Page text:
December 18th, 2019   ||    by David Bloom

It’s possible you’ve seen more than a few examples of pharmaceutical ads while flipping channels. Why? Pharma TV advertising works. More importantly, the pharma industry knows it and trusts the approach to keep delivering.

But getting drug commercials to air is anything but simple. According to GoodRx, the sector has been regulated for nearly four decades by the Food and Drug Administration, which places increasingly complex limits on what can and must be said in various kinds of pharma TV advertising. Nonetheless, the sector continues to blossom amid a shifting advertising landscape.

Total nominal US spending on medicines in 2018 topped $482 billion, according to Statista, while the industry’s direct-to-consumer media spending surpassed $5 billion in 2017.

New Kinds of Drug Ads

The kinds of ads aired are shifting, from purely information-driven content to ones that emphasize lifestyle improvements. These ads often use compelling before-and-after imagery that subtly attributes improvements to the drugs being discussed. That approach has led to criticism that the new ads create unrealistic expectations.

“Everyone on the ads appears healthy, happy, dancing, and they get better,” Dr. Andy Lazris, a Maryland internist and geriatrician, told “So people are led to believe a) the drug will be effective (which is often not the case), and b) that they should replace their old therapy with the newer one because it’s better (again, which is often not the case).”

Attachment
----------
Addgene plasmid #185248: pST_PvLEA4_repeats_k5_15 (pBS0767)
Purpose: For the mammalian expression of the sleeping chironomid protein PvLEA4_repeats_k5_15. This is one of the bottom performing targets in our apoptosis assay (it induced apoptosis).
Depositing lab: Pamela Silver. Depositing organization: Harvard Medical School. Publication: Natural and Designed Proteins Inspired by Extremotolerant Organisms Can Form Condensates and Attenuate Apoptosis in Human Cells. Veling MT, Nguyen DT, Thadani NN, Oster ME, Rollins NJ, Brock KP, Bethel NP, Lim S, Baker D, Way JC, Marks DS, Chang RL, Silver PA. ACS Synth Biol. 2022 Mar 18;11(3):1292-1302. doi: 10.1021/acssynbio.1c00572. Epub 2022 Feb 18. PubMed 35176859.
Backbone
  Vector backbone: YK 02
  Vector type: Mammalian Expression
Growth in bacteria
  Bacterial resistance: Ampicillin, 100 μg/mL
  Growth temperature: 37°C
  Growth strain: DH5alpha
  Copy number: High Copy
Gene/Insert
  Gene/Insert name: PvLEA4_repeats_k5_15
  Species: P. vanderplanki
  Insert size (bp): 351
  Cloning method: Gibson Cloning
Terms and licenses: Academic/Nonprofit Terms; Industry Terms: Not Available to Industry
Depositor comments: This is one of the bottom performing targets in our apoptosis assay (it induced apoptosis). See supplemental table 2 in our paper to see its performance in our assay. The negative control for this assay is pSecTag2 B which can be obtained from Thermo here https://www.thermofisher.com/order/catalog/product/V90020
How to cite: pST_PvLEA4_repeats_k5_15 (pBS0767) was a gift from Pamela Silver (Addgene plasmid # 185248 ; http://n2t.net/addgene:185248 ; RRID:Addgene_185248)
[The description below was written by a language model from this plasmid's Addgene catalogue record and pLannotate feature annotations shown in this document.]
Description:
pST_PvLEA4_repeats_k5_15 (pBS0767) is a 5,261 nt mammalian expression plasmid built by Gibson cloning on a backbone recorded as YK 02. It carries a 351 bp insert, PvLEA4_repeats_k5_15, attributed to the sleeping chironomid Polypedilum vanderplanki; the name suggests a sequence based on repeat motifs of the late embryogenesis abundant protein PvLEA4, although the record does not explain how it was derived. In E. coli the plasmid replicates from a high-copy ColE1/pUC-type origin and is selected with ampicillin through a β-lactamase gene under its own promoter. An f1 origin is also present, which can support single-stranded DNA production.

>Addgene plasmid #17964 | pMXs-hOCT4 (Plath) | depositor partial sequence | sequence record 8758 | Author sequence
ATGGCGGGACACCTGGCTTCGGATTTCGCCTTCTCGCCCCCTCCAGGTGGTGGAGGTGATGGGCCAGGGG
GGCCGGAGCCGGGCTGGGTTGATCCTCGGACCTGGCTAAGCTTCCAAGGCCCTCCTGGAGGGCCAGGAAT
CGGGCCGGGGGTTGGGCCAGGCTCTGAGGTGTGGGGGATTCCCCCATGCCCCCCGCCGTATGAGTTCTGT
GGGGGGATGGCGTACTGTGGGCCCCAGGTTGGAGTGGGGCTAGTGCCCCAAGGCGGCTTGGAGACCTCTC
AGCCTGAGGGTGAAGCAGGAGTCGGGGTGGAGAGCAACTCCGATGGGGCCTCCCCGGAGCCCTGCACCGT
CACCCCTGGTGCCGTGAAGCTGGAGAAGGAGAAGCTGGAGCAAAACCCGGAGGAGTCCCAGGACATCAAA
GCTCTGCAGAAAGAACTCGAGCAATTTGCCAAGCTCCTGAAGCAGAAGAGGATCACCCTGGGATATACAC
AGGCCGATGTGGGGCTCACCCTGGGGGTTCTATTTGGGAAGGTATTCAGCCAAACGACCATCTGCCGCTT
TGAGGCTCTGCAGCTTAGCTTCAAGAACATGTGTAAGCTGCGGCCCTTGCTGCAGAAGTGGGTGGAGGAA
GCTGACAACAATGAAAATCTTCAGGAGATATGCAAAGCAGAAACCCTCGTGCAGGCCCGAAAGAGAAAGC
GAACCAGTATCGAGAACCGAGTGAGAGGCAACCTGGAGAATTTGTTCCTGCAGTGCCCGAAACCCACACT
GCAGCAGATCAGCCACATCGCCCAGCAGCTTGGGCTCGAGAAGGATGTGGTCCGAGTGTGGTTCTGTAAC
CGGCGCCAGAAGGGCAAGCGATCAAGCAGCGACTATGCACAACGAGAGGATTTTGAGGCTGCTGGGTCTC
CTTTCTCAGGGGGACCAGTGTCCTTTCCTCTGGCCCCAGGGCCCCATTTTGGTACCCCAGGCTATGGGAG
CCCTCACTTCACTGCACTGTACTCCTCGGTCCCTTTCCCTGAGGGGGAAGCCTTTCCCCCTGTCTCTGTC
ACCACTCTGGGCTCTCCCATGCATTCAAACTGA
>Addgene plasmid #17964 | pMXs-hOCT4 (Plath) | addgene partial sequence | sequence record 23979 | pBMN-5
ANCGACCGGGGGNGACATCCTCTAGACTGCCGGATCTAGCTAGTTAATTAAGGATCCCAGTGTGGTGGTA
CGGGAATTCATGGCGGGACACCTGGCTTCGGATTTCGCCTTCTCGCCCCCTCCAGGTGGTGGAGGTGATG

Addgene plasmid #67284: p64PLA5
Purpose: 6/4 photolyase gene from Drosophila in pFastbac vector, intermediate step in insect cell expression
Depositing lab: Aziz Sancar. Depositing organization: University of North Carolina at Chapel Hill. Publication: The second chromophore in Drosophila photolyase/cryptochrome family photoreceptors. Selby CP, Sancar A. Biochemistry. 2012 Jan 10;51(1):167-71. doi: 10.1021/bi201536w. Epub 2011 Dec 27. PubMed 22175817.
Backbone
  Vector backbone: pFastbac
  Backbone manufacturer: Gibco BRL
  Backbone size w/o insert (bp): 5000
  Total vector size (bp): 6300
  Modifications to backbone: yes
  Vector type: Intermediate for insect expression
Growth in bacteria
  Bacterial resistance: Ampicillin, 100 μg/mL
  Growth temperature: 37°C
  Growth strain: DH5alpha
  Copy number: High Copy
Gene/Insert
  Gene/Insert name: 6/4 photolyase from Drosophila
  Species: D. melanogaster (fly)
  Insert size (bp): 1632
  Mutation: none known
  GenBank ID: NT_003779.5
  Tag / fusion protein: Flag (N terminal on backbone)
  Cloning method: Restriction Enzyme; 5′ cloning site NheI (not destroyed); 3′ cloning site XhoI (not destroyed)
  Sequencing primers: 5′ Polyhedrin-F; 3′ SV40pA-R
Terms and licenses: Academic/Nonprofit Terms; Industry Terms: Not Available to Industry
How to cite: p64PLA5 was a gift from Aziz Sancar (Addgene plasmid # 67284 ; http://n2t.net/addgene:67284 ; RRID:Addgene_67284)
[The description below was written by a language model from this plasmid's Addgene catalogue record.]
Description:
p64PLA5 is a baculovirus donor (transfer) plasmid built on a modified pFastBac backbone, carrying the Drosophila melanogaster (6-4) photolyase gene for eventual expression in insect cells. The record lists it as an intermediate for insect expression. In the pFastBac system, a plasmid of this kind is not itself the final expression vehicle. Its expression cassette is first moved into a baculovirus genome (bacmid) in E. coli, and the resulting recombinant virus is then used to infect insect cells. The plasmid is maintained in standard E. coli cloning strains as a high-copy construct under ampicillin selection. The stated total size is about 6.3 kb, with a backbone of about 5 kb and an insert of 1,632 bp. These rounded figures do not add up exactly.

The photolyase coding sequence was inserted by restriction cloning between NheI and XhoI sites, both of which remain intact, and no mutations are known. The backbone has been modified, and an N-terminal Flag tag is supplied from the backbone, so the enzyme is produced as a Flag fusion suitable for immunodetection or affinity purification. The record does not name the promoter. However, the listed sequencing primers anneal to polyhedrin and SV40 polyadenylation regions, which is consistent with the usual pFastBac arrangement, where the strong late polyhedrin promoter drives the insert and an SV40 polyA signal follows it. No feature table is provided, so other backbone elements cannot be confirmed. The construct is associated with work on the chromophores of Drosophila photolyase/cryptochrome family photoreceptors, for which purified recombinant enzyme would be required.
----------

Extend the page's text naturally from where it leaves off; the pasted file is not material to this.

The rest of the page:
Between 2012 and 2017, according to a study by Kantar Media in Pharmaceutical Commerce, direct-to-consumer spending by pharmaceutical companies increased 62 percent. At the same time overall spending grew, so did the number of major campaigns. Kantar said the number of drug brands with marketing budgets of at least $50 million in annual spending nearly doubled between 2012 and 2015.

Big Drug Marketing Campaigns Look to TV

TV networks continue to get a hefty share of pharma advertising because the platform has a long track record of success and a comforting familiarity.

“Pharmas do rely heavily on this tried and true formula of sales reps and TV ads because it works,” Matthew Arnold, a principal analyst at Decision Resources Group, told Pharmaceutical Commerce. “There is a real culture of ‘if it ain’t it broke, don’t fix it,’ among pharmaceutical marketers. They feel their jobs are already complicated enough. And to be fair, it is an incredibly complicated job.”

Broadcast primetime audiences tend to be older, ailing, and open to these kinds of ads.

“The drug companies aren’t generally marketing to people in their 30s; they’re marketing to the 65-plus, and that’s the population that tends to still be watching television,” Allen Adamson, a brand strategy consultant, told The New York Times.

And if the viewers are dealing with health issues, they’re more likely to need pharmaceuticals of all kinds, and they’re more likely to be watching television instead of engaging in some other activity. That makes them more valuable as an audience to pharma companies, according to Kantar’s Chief Revenue Officer Jon Swallen.

“They are more likely to be proactive about their health, trust pharmaceutical marketers more, pay more for branded medications and take action after seeing healthcare advertising,” Swallen said.

That’s a pretty good description of a perfect target audience.